The Global Startup Ecosystem Report 2021

Europe’s Booming Startup Ecosystems

This contributed article was prepared by Brent Hoberman in a personal capacity. The opinions expressed in this article are the author’s own and do not necessarily reflect the views or position of Startup Genome.

   Brent Hoberman undefined

Brent Hoberman is Co-Founder and Executive Chairman of Founders Factory (global venture studios, seed and accelerator programs), Founders Forum (global community of founders, corporates and tech leaders), and firstminute capital (a $270 million seed fund with global remit, backed by more than 110 unicorn founders).

Europe’s startup ecosystem has thrived during a turbulent 18 months. Globally there are 79 ecosystems generating over $4 billion in value: more than double the number identified in 2017. A majority are in Europe.

Covid-19 crystallized European nations’ state support of and belief in startup ecosystems as the lifeblood of our economies. Take the Future Fund, created by the government in the United Kingdom to propel companies through the pandemic. It is estimated to have supported 11% of U.K. equity deals announced last year, with roughly $1.4 billion. Such increases in state-backed funding have been widespread across the continent, contributing to Europe’s success on the global scene. The average value created by European startup ecosystems in this year’s GSER period is $6.3 billion, second only to North America.

Other factors are affecting Europe’s startup ecosystem: among them sector tailwinds, Brexit, United States-China tensions, the emergence of new hotspots, and the prioritization of countries across Europe when scaling and seeking talent.

With the 26th UN Climate Change Conference around the corner and increased attention to individual governments’ net-zero targets, Climatetech represents a significant investment opportunity. The EU Commission’s partnership with Bill Gates to spend $1 billion building large-scale Cleantech demonstration projects and the U.K. government’s $233 million pledge to Greentech are among the challenges likely to attract startups. This sector’s momentum will only continue over the next decade.

It’s great to see Europe taking three of the Top 5 spots for Connectedness. London, Berlin, and Amsterdam are thriving on their international relationships, cross-border funding, and exchange of ideas. But we don’t yet know what impact the increased friction across Europe created by Brexit will have on the startup ecosystem. Some people argue that friction is a good thing, leading to better moats and bigger margins.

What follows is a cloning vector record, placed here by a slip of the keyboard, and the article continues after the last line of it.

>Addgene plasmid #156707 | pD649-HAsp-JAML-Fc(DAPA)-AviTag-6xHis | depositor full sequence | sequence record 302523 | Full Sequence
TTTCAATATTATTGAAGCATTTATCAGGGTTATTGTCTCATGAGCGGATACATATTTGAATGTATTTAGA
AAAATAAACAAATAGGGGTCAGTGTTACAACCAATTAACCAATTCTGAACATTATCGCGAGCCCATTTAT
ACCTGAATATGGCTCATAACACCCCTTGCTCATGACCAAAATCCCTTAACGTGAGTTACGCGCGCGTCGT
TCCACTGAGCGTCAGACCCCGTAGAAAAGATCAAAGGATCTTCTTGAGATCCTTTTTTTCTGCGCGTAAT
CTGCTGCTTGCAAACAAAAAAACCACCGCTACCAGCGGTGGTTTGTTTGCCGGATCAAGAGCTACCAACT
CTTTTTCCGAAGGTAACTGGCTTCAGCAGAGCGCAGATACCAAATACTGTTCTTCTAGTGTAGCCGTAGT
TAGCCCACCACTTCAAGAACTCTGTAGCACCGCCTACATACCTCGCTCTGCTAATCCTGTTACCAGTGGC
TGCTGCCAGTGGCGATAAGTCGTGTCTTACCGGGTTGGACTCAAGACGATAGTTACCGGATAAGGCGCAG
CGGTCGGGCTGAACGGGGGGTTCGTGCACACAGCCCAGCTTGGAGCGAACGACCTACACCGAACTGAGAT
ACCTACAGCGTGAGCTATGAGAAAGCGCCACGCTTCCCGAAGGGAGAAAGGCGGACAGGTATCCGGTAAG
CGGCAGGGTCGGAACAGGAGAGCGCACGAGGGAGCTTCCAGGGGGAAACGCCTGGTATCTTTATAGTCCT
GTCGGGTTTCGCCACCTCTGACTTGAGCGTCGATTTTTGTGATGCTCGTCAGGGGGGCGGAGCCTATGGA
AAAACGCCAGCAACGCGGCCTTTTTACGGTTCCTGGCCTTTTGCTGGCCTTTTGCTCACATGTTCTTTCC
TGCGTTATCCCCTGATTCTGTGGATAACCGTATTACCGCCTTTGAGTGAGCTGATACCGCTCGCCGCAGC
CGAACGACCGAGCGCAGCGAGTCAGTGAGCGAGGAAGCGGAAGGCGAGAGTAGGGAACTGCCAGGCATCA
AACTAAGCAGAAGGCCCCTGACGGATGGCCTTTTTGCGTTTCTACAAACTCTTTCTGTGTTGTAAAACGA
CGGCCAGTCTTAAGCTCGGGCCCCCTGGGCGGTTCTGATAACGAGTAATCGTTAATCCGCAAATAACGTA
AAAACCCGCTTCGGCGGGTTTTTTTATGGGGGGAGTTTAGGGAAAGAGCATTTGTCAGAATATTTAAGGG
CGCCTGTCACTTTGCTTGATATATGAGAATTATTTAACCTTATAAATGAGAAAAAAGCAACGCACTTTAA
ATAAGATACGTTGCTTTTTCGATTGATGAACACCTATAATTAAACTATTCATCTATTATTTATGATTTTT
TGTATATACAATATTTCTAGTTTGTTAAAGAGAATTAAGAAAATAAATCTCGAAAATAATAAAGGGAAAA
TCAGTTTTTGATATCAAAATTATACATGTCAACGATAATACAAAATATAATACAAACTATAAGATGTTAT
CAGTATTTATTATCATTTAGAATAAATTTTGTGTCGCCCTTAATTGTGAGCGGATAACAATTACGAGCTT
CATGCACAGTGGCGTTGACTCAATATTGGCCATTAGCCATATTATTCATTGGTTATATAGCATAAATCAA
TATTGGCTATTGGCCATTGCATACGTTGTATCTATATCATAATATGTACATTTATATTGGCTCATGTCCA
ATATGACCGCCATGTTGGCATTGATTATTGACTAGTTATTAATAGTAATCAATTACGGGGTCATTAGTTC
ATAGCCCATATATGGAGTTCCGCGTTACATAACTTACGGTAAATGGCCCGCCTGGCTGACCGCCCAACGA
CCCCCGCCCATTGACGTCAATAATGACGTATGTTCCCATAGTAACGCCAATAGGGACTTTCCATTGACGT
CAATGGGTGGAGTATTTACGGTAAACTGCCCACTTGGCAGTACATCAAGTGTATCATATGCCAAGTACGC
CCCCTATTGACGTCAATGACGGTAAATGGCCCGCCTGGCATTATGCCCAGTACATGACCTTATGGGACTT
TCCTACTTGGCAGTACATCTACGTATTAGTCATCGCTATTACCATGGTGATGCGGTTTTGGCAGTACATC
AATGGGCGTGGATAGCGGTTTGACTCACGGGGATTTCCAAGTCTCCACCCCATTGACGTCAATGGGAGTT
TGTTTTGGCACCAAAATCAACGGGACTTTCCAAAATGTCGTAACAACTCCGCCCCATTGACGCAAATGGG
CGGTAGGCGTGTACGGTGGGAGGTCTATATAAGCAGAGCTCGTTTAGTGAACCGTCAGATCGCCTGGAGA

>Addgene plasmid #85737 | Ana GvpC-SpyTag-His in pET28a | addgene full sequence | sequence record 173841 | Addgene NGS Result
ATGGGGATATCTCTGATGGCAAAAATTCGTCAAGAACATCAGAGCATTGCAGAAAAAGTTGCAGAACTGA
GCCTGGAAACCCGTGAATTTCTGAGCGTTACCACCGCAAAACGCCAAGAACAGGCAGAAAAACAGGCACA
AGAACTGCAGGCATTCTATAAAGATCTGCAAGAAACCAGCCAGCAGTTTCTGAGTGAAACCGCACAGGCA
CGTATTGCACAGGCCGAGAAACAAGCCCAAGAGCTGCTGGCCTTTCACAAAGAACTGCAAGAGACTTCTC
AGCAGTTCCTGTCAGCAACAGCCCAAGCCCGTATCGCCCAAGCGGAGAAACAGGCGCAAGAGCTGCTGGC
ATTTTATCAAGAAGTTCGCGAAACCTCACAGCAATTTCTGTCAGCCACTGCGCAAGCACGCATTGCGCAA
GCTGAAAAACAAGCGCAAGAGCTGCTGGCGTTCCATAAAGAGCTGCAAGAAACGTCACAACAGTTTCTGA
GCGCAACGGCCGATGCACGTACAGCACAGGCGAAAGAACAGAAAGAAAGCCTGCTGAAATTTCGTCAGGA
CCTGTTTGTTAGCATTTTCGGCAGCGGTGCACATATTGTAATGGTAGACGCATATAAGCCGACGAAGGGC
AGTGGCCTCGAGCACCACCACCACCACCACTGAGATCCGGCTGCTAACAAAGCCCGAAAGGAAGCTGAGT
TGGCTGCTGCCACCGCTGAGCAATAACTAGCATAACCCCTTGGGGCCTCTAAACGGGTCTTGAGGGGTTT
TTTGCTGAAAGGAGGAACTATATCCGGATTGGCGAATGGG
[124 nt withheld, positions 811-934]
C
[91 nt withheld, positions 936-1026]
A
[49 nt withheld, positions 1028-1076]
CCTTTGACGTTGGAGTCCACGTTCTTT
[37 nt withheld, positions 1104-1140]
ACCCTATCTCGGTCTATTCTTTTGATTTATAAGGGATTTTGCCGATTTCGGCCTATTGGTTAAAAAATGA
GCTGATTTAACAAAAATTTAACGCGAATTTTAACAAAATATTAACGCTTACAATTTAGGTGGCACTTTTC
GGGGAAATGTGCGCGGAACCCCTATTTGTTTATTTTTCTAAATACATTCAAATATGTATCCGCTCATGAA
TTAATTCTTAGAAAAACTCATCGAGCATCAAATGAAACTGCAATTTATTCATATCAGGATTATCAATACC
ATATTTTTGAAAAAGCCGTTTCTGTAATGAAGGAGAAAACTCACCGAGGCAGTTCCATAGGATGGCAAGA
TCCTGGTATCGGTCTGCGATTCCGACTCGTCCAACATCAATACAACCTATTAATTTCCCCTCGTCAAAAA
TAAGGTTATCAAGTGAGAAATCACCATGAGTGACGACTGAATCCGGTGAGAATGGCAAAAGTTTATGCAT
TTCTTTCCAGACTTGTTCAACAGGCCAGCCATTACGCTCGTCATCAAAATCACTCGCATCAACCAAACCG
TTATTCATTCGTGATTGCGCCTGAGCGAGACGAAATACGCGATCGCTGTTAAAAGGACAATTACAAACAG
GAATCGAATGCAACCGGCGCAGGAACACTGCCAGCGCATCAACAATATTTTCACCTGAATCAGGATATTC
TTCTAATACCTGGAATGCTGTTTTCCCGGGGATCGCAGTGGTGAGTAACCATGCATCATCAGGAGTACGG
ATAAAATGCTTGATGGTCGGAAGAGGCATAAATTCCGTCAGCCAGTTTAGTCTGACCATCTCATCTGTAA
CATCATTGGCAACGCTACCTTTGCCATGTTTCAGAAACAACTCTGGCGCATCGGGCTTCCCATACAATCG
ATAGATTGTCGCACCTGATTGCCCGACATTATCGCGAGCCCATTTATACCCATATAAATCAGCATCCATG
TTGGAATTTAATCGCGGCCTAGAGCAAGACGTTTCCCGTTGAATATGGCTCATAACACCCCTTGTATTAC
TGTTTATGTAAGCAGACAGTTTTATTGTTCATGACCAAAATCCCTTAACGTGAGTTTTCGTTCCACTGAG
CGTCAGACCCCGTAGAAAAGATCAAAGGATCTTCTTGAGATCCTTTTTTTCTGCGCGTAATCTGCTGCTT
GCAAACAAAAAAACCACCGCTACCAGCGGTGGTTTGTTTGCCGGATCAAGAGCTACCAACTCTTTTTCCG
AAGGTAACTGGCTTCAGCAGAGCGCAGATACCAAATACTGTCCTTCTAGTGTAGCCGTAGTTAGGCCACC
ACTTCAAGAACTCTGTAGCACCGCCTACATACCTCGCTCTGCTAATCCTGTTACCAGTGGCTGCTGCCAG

Global political forces may also affect Europe’s tech ecosystems. As friction between China and the United States grows, will Europe become increasingly attractive not only to U.S. venture capital (as indicated by Sequoia’s and Tiger Global’s European presence here), but also to Chinese investment? Asian investment in Europe reached a record high earlier this year in terms of numbers of deals, according to data from GP Bullhound. Each country’s receptivity to this extra-continental funding will shape the future of Europe’s ecosystems.

Expansion priorities, too, are shifting. Once upon a time, if you established your company in the United Kingdom, France, and Germany, then 70% of your work was done. The emergence of new, top-performing hotspots across Europe has changed that. Dublin continues to flourish, thanks to Big Tech’s presence and considerable state funding for early-stage entrepreneurs. (For the first time it is a Runner-Up in the Top 30 Global Ecosystems list.) Excitingly, Europe dominates the ranking of Top 10 Emerging Ecosystems, with five countries. Barcelona zipped past fellow Spaniard Madrid to #5, where it ties with Estonia, which rocketed up from #14.

Attracting technical talent is vital to European success. Over the past 18 months we have witnessed a huge tailwind in hiring diverse talent and funding underrepresented founders. But there remains much to do at a grassroots level to ensure we create a generation of diverse technical talent. Public- and private-sector partnerships will be key, as we discovered with our launch of 01 Founders: free-to-access coding schools with job guarantees for students of all ages. Each country also must establish favourable visa processes for entrepreneurs and technical talent to ensure it can compete in the talent race.

In sum, while it’s no surprise to see the continued exponential growth of Europe’s tech ecosystem, both in number of deals and total funding, individual countries have a lot in play. How countries respond to state funding of startups, the influx of U.S. and Chinese venture capital, Brexit, hiring environments, and the need to nurture talent will influence who produces the next batch of ecosystem success stories.